Horace Dediu, 10/5/2016

The External Factors Fallacy

(This is Part 2 of a multi-part series by Horace entitled "Modular Revolution." The first entry is here.)

When faced with this “hybrid anomaly” the tendency is to look for a bogeyman, a culprit that upset best laid plans. The analysis that follows looks for outside interference or a malfeasance that defeats a positive outcome.

The bogeyman analysis would go as follows: In 2015 the hybrid market barely reached 10% of what was expected of it ten years earlier. In Graph 3 we saw the lack of speed (so far) of adoption of hybrid technology relative to a few earlier technologies. We can’t account for this shortfall because there are fewer cars sold overall. We can’t account for the shortfall with alternative electric cars picking up the slack from hybrids. We can’t account for it through differences in regulation or subsidization. We can’t account for it with a limited, portfolio. We can’t account for it with decreasing performance in the vehicle fleet.

The only remaining option is to blame the price of gas. Surely, as oil prices fall, demand for the economic value of hybrids falls as well and thus hybrid sales.

To the data: Graph 4 shows how gasoline prices changed throughout this period. A pattern seems in evidence: oil prices fell dramatically during two periods: in 2008 and 2014/2015. During both those periods hybrid sales contracted. The conclusion is clear: hybrid cars are entirely at the mercy of oil prices. But is this correlation also causation?

Here is why this is not only a poor correlation, but also a poor cause.

  • When hybrid sales grew fastest oil was quite cheap. The period 2000 to 2005 saw oil at far lower price than the post-2014 crash. In other words, cheap gas meant high hybrid sales. Anecdotally, initial hybrid buyers rallied to the Prius because of its green credentials and not its low operating cost. Early buyers were more likely to be very wealthy.[1] Just like when the initial growth in automobiles between 1886 and 1914, the price of hay had little to do with car growth. Production methods led to price reductions and mass adoption in spite of a lack of infrastructure for fueling, roads and service.

  • When gas prices rose post-recession in 2009 and 2010, hybrid sales kept falling, all the while gas car sales rose. Here again, a counter-indicator: gas prices rising and hybrid car sales declining.

  • Although gas is now at a 10 year low, hybrid and EV cars are only at four year lows. Electric drive sales in 2015 and $60/bbl are twice 2008 levels at $120/bbl. We have not seen a complete abandonment of hybrids in times of cheapest gas.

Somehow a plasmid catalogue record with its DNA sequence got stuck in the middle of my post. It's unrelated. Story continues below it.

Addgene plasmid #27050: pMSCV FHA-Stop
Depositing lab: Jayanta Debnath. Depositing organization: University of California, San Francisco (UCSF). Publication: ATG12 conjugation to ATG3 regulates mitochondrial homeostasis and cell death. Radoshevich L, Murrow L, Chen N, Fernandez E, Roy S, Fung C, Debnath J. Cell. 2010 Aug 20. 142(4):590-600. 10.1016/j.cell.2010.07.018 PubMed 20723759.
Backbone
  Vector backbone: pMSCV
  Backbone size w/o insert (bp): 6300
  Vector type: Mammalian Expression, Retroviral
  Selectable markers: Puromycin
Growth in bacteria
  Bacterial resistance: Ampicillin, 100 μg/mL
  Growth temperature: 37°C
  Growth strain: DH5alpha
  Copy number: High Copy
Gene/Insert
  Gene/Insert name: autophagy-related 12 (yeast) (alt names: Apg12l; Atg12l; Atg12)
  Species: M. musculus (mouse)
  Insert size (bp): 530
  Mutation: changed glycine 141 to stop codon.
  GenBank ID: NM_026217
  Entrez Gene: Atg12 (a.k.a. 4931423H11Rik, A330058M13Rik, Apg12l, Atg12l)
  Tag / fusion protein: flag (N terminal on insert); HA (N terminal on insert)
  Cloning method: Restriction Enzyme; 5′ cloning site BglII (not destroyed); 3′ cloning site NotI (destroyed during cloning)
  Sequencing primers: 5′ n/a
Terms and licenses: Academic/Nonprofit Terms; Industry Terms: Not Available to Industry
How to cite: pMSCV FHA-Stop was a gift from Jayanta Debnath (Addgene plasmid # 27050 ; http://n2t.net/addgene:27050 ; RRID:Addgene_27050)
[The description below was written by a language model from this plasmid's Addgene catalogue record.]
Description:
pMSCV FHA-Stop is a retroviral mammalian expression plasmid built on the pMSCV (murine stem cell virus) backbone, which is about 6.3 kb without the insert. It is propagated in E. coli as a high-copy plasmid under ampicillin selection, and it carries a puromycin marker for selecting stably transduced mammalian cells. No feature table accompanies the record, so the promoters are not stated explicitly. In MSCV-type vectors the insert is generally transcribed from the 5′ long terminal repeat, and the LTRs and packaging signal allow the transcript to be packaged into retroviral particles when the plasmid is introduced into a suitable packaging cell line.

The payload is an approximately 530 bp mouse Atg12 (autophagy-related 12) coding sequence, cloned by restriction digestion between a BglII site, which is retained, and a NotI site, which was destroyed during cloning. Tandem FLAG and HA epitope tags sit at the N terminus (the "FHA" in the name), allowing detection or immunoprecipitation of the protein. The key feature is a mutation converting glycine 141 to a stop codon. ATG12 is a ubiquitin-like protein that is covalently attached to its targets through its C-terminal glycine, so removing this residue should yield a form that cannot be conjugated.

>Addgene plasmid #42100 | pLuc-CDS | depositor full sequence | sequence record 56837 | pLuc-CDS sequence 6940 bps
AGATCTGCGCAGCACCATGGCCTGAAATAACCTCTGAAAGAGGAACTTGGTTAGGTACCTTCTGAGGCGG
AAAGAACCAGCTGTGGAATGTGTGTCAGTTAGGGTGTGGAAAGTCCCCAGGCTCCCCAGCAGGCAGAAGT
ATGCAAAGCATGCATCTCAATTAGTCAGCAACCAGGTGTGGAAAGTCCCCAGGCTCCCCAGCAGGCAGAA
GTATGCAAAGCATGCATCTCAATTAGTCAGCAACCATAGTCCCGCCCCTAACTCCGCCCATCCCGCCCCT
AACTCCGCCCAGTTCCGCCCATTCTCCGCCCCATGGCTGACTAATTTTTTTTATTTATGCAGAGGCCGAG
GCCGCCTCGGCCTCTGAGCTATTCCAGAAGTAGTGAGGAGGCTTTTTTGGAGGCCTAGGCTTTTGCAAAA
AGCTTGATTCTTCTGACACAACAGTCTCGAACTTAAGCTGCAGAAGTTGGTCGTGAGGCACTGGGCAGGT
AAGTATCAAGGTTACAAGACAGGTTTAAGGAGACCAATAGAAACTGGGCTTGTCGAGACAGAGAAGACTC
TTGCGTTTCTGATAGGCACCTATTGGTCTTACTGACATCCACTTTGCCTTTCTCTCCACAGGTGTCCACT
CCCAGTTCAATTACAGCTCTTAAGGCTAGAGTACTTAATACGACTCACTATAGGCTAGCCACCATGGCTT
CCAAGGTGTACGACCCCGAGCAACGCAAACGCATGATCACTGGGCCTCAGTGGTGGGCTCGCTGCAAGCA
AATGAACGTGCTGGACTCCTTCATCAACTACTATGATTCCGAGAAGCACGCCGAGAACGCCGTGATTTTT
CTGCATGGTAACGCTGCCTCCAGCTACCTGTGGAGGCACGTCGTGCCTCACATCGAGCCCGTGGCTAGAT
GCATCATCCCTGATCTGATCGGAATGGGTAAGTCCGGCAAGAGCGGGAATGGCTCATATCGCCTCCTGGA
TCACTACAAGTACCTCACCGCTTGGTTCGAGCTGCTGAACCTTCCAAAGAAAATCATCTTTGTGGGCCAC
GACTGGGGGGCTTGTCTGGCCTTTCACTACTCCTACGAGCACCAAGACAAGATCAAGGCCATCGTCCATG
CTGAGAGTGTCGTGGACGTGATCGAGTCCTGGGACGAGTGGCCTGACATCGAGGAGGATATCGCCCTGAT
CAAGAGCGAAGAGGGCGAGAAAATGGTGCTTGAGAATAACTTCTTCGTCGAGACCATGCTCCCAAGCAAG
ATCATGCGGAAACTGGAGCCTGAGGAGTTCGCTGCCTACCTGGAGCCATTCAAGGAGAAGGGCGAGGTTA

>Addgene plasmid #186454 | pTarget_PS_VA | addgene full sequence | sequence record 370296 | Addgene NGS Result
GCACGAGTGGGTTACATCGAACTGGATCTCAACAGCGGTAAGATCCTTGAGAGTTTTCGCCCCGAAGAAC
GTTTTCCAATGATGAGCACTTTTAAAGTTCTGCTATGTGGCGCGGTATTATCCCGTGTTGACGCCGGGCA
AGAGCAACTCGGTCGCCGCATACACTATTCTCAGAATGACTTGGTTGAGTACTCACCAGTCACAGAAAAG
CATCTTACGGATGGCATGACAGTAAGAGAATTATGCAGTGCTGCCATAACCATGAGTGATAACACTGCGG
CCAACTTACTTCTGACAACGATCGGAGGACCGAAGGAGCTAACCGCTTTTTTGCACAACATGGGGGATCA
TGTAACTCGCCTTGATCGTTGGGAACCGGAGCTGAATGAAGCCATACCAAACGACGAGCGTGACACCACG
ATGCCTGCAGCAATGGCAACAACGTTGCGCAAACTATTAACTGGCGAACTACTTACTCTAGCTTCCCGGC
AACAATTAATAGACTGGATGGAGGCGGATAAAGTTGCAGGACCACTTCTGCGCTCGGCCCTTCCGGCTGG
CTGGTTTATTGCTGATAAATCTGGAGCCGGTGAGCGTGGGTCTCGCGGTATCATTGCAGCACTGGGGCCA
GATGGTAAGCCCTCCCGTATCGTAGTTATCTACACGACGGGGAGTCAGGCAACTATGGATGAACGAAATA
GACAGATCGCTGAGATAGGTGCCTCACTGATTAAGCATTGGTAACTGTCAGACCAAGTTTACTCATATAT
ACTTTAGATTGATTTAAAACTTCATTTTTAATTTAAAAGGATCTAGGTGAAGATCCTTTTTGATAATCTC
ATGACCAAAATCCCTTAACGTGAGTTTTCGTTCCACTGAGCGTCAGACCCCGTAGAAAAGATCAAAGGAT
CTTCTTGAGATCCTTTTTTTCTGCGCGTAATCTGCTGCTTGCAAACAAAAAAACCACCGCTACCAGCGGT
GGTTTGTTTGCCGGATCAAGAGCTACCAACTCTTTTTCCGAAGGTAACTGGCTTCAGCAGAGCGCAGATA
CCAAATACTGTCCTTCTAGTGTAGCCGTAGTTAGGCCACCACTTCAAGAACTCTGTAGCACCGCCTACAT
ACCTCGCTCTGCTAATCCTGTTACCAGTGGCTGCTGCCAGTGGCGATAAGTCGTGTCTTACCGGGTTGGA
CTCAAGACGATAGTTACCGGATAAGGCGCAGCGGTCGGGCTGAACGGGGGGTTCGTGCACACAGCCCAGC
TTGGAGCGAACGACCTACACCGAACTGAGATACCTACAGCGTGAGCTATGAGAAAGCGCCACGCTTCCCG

• When we look at the market in Japan, the birthplace of hybrids, hybrid sales continued to rise through the collapse in oil pricing reaching 30% of the market with only a decline in the last year. Simultaneous to the decline in the US, Europe sales to grow (see Graph 5). European gas prices are less sensitive than the US due to higher taxes, but they did drop nevertheless. Europeans are buying more hybrids than ever.

  • Although we can assume that gas prices do influence the choice of car, we believe that consumers approach car buying as a job-to-be-done hire and do not calculate pricing of fuel as part of the total cost of ownership with any degree of enthusiasm. Buyers are buying more Teslas in the US than ever regardless of gas pricing.

  • The availability of finance has a far greater impact on the car market overall than the price of oil. As Graph 6 shows, during the credit crisis the car market fell by an existentially challenging 37% [2007-2009]! Relative to credit, oil prices had no appreciable impact.

The correlation of EV/Hybrid sales to gas prices is weak at best. The more serious problem is that searching for the bogeyman assumes a bogeyman causality. The tendency to blame a bad actor for bad outcomes blinds us from seeing for a more probable cause.

In the case of the hybrid anomaly there are far more compelling explanations.

[1] Tesla management shared an observation that Prius sales initially had a large impact on Lexus sales, alarming Toyota management. They suggested that Toyota had built the car on their lowest cost platform and aimed the price to the lowest price segment assuming that buyers were seeking economy. To the contrary, buyers were replacing luxury SUVs with Prius and putting it “next to a Porsche” in the driveway.